Brook Lopez joined his teammates and talked to the media on Sunday. Credit: Getty Images
Foot injuries have a history of interrupting the careers of NBA big men and even ending them.
Bill Walton, Yao Ming and Zydrunas Ilgauskas all had their careers cut short by foot injuries. But a month after having his fourth foot surgery, Brook Lopez is confident he will not meet the same fate.
Lopez made his first comments to reporters since breaking his right foot on Dec. 20 in Philadelphia when he played 44 minutes in a one-point overtime loss.
“It's not something I'm worried about,” Lopez said at halftime of Sunday’s win over New Orleans “I don't think I can go on the court and play basketball having any doubts in my mind. We've done everything we can and I can at this point to take care of it, and it's been taken care of.”
Lopez underwent surgery on the fifth metatarsal of his right foot and also had a second procedure called a first metatarsal osteotomy in which another bone was repositioned to create less stress from the rigors of playing basketball over an 82-game season.
“They're trying to put more pressure on the inside of my foot,” Lopez said while calling his orthopedic surgeons the best in the country. “Essentially they lowered the arch on the inside of my foot so there should be more pressure on there.”
Lopez had a screw removed from his foot following last season when he as an All Star in the first year of a four-year, $60 million max contract. He was limited to five games in the 2011-12 season due to a foot injury as well.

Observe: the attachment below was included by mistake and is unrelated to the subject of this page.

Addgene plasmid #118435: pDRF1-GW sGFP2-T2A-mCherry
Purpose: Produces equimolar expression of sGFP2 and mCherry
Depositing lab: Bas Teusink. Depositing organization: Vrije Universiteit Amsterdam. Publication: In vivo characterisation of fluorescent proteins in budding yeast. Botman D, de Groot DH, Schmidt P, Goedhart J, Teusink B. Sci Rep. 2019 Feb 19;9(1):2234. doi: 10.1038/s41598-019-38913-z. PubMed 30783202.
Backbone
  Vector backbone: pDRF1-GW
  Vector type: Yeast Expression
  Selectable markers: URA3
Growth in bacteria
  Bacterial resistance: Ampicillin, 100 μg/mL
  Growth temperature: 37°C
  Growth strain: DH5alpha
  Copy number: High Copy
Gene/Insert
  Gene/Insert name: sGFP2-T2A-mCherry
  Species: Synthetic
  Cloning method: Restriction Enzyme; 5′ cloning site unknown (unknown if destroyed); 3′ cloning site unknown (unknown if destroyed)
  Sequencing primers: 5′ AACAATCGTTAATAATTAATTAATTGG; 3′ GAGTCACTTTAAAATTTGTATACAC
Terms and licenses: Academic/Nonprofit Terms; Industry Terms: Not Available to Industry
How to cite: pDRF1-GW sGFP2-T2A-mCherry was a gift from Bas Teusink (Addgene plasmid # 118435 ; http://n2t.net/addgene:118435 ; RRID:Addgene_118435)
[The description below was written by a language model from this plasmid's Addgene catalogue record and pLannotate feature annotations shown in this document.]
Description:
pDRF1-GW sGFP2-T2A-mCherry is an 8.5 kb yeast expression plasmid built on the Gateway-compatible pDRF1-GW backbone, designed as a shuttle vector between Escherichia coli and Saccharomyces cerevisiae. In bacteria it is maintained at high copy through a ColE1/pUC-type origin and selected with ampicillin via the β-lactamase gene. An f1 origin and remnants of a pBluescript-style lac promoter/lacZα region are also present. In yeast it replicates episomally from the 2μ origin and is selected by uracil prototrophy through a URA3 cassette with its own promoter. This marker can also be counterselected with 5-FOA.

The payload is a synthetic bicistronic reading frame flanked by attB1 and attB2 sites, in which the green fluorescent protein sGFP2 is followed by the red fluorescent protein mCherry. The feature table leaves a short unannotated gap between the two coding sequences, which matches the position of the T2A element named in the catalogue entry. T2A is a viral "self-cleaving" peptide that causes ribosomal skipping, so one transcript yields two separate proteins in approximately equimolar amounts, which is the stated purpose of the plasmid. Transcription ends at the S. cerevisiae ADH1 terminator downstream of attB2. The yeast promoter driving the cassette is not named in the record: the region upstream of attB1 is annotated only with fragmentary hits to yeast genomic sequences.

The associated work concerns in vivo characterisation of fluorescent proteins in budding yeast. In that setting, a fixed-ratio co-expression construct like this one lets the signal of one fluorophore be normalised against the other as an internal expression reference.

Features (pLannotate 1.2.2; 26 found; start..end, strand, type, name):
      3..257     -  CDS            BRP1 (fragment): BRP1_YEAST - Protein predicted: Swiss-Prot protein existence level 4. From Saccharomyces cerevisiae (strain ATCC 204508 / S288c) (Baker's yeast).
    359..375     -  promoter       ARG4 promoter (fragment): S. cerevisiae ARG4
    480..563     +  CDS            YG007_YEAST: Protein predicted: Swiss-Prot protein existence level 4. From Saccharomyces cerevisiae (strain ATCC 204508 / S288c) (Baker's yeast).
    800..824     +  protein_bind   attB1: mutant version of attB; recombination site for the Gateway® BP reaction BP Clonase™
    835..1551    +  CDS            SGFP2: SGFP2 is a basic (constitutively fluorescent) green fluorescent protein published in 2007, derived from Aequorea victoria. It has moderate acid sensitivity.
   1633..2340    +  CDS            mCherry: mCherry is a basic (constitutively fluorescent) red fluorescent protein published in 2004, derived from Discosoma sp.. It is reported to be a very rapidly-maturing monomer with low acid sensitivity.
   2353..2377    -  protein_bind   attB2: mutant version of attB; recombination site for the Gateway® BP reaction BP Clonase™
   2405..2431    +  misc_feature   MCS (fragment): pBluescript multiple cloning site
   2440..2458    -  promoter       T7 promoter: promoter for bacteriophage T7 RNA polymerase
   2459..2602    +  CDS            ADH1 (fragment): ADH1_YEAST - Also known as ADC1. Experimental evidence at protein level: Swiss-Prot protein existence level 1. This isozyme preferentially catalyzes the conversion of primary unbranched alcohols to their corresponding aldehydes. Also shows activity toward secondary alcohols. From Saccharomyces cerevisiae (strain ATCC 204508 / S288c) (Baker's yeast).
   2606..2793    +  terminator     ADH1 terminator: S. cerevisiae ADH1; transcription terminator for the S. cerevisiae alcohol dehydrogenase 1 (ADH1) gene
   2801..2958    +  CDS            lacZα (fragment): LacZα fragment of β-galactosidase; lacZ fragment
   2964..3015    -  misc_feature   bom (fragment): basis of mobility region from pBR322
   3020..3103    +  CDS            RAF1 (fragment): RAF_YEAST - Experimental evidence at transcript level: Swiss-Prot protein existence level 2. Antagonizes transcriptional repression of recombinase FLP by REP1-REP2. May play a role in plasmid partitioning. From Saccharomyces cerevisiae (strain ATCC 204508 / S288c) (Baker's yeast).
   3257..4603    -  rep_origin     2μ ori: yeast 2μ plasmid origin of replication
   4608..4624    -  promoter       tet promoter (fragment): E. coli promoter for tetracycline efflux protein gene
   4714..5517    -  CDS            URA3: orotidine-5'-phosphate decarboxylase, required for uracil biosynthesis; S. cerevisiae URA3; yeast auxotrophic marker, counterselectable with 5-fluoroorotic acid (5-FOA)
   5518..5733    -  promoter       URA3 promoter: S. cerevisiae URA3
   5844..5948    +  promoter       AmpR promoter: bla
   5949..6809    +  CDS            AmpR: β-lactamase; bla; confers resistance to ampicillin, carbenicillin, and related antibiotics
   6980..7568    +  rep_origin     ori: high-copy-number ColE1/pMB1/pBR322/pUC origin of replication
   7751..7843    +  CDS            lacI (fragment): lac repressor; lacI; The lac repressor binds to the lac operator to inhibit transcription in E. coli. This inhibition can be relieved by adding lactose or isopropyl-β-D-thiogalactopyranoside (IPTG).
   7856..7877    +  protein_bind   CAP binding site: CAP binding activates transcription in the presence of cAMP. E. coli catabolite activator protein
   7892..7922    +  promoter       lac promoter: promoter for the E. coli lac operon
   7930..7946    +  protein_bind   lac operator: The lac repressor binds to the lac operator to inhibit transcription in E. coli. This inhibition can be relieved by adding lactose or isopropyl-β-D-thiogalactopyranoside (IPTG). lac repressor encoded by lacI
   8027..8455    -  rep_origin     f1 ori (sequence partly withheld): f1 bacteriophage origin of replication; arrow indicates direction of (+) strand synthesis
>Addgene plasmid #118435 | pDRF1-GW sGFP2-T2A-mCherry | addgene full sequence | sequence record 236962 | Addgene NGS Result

“I'm not scared at all,” Lopez said. “I'm confident I'm going to get back on the floor and I'm going to do everything I can. There's no doubt in my mind that I'll be back out there playing with my guys. I'm going to do everything I can to be out there.”
Lopez attended just his second game since the team announced he was out for the season on Dec. 21.
Since having the surgery, Lopez said he has been eating his mother’s cooking, reading, writing and drawing but it still doesn’t take the sting away from not even being able to go into the weight room just yet.
“It's just good to be around the guys and enjoy their camaraderie,” Lopez said. “I've been on bed rest for about just over a month now. It's been tough. I guess I was going through some cabin fever.”
“I think it’s great that he is around,” head coach Jason Kidd said. “I think a lot of times guys get hurt and, not to say they are forgotten about, but they kind of stay away from the team. But he’s still a part of this team and I think it’s great to see him. Also to see that smile, laughing and joking [is good]. As much as he doesn’t like being hurt, it’s good to see his teammates.”
Terry reaches milestone
Jason Terry recorded his first career assist as a rookie for Atlanta on Nov. 2, 1999 while playing 11 minutes at Washington.
On Sunday, he reached a milestone in emphatic fashion, recording his 5,000th career assist on an alley-oop pass to Mason Plumlee for a dunk in the second quarter.
Like many talking about milestones, Terry seemed unaware of the mark but was certainly grateful for the longevity of his career.
“It’s a tribute to how long I’ve been in this league,” Terry said. “I feel very blessed to play this long. When you play this long, you hit milestones and I’ve had some great teammates along the way that can contribute to that success.”
Terry became the 10th active player to reach 5,000 assists and in an interesting twist, teammates Deron Williams, Kevin Garnett, Terry and Paul Pierce are eighth through 11th on the all-time list.